ANOTHER BLOW to PAKISTAN

What motivated the Pakistan Cricket Board, already struck by the recent controversy surrounding Inzamam-ul-Haq, to take such a bold and potentially damaging step and expose its drug-tainted players? Was it driven by a desire to clean up the sport? asks Vijay Parthasarathy.

Cricket's wild child is at it again; only this time he might have crossed all acceptable boundaries turning, in the process, from prince to pariah.

Shoaib Akhtar's collective transgressions — the roster includes among other things, ball tampering and a dubious bowling action (which was subsequently cleared) — had already made him one of the most controversial cricketers.

The two-year ban he has received after testing positive for nandrolone could effectively destroy the 31-year-old's international career. Fellow fast bowler Mohammed Asif, who tested positive for the same drug, received a one-year sentence; a lighter ban, because the panel believed he did not understand what he was taking and that he stopped as soon as his physiotherapist told him to.

The two-year ban on Akhtar is the heaviest ever imposed on a cricketer found guilty of taking drugs. In one sense the drug bust has put Akhtar on level with that other great character, Shane Warne.

Of course, speaking in terms of achievement alone, Akhtar's record isn't particularly impressive, and in fact he now risks finishing as a footnote in cricketing history. The figures (165 wickets in 42 Tests and 208 wickets in 133 ODIs) don't nearly do justice to his ability to sear through sides. Akhtar may end up being remembered as the first bowler to officially register 100mph (twice), not as the man who, for example, memorably ripped Australia in 2002 in a display of the highest calibre of fast bowling, dismissing the Waugh twins for zero in energy-sapping conditions.

Neither Akhtar nor Asif reportedly disputes the presence of nandrolone in his sample; any appeal will probably rest on the premise that his use of the drug was accidental. What motivated the Pakistan Cricket Board, already struck by the recent controversy surrounding Inzamam-ul-Haq, to take such a bold and potentially damaging step and expose its drug-tainted players? Was it driven by a desire to clean up the sport?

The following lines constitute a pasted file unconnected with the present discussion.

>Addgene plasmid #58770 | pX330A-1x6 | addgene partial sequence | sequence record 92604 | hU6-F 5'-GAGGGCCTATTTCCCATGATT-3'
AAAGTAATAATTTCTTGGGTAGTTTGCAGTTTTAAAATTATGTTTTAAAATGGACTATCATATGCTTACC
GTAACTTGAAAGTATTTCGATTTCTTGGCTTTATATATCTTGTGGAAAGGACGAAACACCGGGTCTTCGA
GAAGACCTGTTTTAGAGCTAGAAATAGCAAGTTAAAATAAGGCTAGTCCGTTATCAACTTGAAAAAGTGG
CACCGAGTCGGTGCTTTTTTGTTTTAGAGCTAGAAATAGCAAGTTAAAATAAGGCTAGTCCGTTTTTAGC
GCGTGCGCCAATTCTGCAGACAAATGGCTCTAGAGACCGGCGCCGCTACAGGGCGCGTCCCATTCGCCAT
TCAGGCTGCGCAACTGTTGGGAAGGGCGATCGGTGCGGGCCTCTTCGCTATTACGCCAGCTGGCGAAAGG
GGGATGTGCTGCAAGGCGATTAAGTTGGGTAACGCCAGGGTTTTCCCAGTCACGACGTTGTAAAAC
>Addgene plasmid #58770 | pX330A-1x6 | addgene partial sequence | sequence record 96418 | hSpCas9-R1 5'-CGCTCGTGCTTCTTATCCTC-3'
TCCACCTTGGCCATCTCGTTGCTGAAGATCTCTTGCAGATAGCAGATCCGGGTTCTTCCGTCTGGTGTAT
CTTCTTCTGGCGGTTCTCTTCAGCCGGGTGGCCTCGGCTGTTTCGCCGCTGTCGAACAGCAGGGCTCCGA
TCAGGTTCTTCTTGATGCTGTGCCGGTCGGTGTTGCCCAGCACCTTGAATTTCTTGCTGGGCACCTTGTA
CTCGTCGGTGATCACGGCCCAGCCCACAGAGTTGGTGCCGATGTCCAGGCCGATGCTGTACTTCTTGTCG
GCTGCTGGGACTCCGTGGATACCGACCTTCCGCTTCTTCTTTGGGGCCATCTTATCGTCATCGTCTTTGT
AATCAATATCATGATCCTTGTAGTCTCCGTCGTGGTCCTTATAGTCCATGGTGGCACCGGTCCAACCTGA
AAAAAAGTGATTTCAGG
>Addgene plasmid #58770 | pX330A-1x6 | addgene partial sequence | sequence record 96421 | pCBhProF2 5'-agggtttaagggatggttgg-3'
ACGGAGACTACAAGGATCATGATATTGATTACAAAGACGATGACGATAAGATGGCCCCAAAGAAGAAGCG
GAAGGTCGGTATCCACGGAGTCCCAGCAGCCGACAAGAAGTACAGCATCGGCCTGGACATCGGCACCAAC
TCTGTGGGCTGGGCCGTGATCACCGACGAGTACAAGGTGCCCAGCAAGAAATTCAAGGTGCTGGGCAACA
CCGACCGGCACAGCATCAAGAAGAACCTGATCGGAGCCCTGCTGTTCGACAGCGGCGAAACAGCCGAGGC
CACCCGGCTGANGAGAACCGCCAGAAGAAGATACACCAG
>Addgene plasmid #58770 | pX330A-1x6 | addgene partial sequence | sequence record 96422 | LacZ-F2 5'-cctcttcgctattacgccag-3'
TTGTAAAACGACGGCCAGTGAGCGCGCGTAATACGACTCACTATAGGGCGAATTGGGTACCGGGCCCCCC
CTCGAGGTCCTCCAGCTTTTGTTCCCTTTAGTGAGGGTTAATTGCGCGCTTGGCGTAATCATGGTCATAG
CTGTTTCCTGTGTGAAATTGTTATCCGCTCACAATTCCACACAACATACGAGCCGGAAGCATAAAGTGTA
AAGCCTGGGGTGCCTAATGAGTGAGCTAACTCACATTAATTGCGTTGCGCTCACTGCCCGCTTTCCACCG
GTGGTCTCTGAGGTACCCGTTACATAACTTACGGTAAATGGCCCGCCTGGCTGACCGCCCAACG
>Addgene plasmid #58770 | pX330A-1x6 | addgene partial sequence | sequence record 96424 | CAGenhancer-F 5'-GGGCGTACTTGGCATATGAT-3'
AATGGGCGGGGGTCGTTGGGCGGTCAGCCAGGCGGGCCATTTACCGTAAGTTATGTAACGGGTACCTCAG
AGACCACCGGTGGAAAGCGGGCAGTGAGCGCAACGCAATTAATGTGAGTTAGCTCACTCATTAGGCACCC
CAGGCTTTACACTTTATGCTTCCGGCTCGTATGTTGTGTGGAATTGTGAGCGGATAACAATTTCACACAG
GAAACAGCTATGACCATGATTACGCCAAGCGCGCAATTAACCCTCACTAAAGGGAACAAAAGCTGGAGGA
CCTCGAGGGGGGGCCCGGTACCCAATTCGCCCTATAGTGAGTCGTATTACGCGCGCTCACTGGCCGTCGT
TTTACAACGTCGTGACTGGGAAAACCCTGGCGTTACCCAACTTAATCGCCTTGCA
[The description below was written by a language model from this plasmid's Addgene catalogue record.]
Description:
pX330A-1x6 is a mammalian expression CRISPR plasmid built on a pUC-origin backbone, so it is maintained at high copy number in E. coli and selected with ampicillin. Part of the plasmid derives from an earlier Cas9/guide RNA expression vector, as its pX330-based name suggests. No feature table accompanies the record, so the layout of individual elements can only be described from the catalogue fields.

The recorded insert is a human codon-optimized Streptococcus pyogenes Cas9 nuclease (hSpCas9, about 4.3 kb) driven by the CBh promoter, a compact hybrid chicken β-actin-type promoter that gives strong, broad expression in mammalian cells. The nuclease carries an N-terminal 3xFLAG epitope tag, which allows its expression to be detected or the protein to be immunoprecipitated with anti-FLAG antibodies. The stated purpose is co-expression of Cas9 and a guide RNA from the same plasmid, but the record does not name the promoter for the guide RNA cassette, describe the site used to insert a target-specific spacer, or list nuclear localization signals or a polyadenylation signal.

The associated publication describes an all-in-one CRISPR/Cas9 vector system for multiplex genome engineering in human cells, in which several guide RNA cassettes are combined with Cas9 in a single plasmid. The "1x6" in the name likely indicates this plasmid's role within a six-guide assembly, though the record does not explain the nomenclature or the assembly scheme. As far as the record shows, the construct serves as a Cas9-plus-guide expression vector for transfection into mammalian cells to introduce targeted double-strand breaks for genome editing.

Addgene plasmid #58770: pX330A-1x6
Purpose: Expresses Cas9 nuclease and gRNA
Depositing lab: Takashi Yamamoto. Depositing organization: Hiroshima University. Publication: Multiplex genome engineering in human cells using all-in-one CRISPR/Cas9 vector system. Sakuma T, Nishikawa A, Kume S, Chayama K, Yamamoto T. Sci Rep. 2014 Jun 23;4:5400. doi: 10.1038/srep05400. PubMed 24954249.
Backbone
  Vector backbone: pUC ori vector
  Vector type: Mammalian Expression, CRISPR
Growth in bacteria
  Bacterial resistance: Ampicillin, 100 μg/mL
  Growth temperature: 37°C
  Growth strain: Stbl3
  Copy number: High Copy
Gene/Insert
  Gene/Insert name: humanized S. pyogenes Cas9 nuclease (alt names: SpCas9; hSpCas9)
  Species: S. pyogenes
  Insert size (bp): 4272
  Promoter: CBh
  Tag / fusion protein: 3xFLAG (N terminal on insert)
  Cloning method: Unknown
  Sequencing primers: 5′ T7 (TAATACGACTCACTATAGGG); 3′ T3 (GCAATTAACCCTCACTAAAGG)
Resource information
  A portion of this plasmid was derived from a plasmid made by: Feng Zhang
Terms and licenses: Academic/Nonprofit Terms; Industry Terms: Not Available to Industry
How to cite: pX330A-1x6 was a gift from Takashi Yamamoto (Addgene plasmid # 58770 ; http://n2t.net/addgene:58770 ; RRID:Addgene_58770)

It is unclear whether, and to what extent, Akhtar's "Western lifestyle" influenced the decision of the drugs tribunal. "If people read our statement they will understand. He (Akhtar) drinks alcohol, has an active sex life and has been part of anti-doping awareness programmes," said Intikhab Alam, the former Pakistan Test captain and one of the three-member committee that pronounced judgment upon Akhtar and Mohammed Asif. "He has been around for the last 10 years and the written statement that his spokesman gave about him taking dietary supplements and not consulting a doctor, shows he was negligent." However, the fact remains Akhtar was beginning to stick out in an increasingly devout side. His many clashes over the years with authority couldn't have endeared him to the establishment. The question obviously arises if he was made an example of, for moral and political reasons. According to the official report, Akhtar admitted to using several supplements: Blaze Xtreme, a fat-burning supplement; Nitron5, designed to increase strength; Ergolean AMP, a pre-workout stimulant; Promax 50, a liquid protein diet; Viper, an isotonic drink; and TBomb II, a testosterone-enhancing tablet. In addition, there were "herbal medicines from friends".

Indeed, the only thing missing was a diuretic pill given to him by his mother.

Former captain Imran Khan believes that the ban imposed on the duo is excessively severe. "There has to be an example set but without knowing the judgment details I would say it's harsh," Imran said. "Their ban will severely reduce Pakistan's chances in next year's World Cup in the West Indies."

At 24, Asif will fancy his chances of making a comeback even if the appeal fails. Akhtar, on the other hand, will struggle to resuscitate a career seemingly cut short by cardiac arrest. Not that Akhtar is likely to disappear from our screens entirely: given his fierce charisma and peculiar set of circumstances, he would make a convincing Bollywood villain.